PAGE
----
Denial is Preferred Mental Health Therapy in N.Y.'s Chinatown Since September 11th Terrorist Attacks

Chinatown mental health needs assessment quantitative analysis component

In 2002–03, the Asian American Federation of New York, a non-profit leadership organization, conducted a mental health needs assessment of Asian American World Trade Center victims' families as well as vulnerable populations in New York City's Chinatown district—namely, children, elders and dislocated workers—to document the mental health status, needs and actual service use following the September 11th terrorist attacks on the World Trade Center.

The study also aimed to identify the range of mental health care services available to the community after September 11th. In addition, the study sought to identify existing gaps in mental health service delivery for this community and to develop public policy recommendations to address the unmet needs and service gaps.

Key Findings

  • In a published report, Asian American Mental Health: A Post-September 11th Needs Assessment, the project team reported their findings, including:

    • Victims' family members suffered a wide range of psychological and physical symptoms.
    • No focus group participants reported using mental health services, and many relied on such coping mechanisms as avoidance and self-distraction.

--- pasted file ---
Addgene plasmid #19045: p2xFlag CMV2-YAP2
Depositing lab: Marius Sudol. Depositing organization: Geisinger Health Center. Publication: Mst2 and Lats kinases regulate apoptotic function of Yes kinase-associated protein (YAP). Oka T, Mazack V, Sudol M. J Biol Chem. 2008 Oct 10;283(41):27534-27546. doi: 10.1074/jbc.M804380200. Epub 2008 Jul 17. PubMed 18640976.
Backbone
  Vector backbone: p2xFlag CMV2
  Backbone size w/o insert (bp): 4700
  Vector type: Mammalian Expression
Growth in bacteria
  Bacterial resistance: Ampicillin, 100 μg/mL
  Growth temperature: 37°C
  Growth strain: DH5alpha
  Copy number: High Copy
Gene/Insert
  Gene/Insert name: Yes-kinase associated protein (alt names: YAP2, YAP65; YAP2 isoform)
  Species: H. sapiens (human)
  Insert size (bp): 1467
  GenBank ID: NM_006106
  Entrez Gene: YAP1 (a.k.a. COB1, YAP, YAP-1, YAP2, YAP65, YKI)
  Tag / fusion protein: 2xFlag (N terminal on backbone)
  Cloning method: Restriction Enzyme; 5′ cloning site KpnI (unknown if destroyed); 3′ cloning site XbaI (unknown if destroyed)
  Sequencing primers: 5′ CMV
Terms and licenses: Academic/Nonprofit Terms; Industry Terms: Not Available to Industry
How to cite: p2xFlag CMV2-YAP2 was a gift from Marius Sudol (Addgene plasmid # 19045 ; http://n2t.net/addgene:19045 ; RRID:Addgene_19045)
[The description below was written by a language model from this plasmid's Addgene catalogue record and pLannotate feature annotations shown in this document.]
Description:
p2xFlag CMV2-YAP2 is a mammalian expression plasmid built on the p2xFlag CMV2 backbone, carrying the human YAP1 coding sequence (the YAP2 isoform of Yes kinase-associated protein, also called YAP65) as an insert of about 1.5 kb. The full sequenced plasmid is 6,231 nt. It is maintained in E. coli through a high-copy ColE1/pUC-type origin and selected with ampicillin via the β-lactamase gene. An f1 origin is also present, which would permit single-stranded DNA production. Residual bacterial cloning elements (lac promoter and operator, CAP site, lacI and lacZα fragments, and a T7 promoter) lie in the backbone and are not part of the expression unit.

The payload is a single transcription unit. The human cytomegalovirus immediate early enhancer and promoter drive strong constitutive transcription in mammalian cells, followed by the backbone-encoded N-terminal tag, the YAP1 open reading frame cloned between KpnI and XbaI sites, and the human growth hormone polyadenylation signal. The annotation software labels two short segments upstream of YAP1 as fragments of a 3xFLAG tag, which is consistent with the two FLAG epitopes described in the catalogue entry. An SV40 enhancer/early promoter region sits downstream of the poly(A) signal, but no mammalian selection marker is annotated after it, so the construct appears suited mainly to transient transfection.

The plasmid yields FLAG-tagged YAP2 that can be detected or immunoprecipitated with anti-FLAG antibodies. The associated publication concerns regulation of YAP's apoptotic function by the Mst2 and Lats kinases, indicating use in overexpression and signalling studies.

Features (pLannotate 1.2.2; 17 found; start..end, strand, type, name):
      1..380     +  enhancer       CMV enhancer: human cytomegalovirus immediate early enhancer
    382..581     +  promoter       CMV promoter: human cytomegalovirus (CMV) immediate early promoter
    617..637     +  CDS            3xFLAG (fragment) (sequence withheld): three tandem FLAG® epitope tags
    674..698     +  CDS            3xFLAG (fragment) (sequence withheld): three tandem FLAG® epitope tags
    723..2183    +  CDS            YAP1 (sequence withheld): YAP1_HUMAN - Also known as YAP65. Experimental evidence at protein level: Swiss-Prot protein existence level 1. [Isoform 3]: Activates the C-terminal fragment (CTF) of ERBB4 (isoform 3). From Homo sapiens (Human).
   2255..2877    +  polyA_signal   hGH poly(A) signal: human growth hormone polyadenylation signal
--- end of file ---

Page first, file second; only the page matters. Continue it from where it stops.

• While there are a number of mental health initiatives to serve those affected by the September 11th attacks, they have been little used by the Asian American community and suffer from a range of service gaps.

Key Recommendations

  • Asian American Mental Health: A Post-September 11th Needs Assessment included the following recommendations:

    • Develop more culturally competent mental health services and other forms of support for Asian Americans.
    • Create greater awareness of mental health issues and knowledge of bilingual services and resources through expansion of outreach and community education.
    • Increase the availability and accessibility of community mental health programs that address the long-term needs of victims' families.
    • Strengthen the ability of mental health services to assist children, the elderly and families in Chinatown.
    • Expand mental health training and bilingual capabilities of front-line staff for programs serving victims' families and Chinatown populations.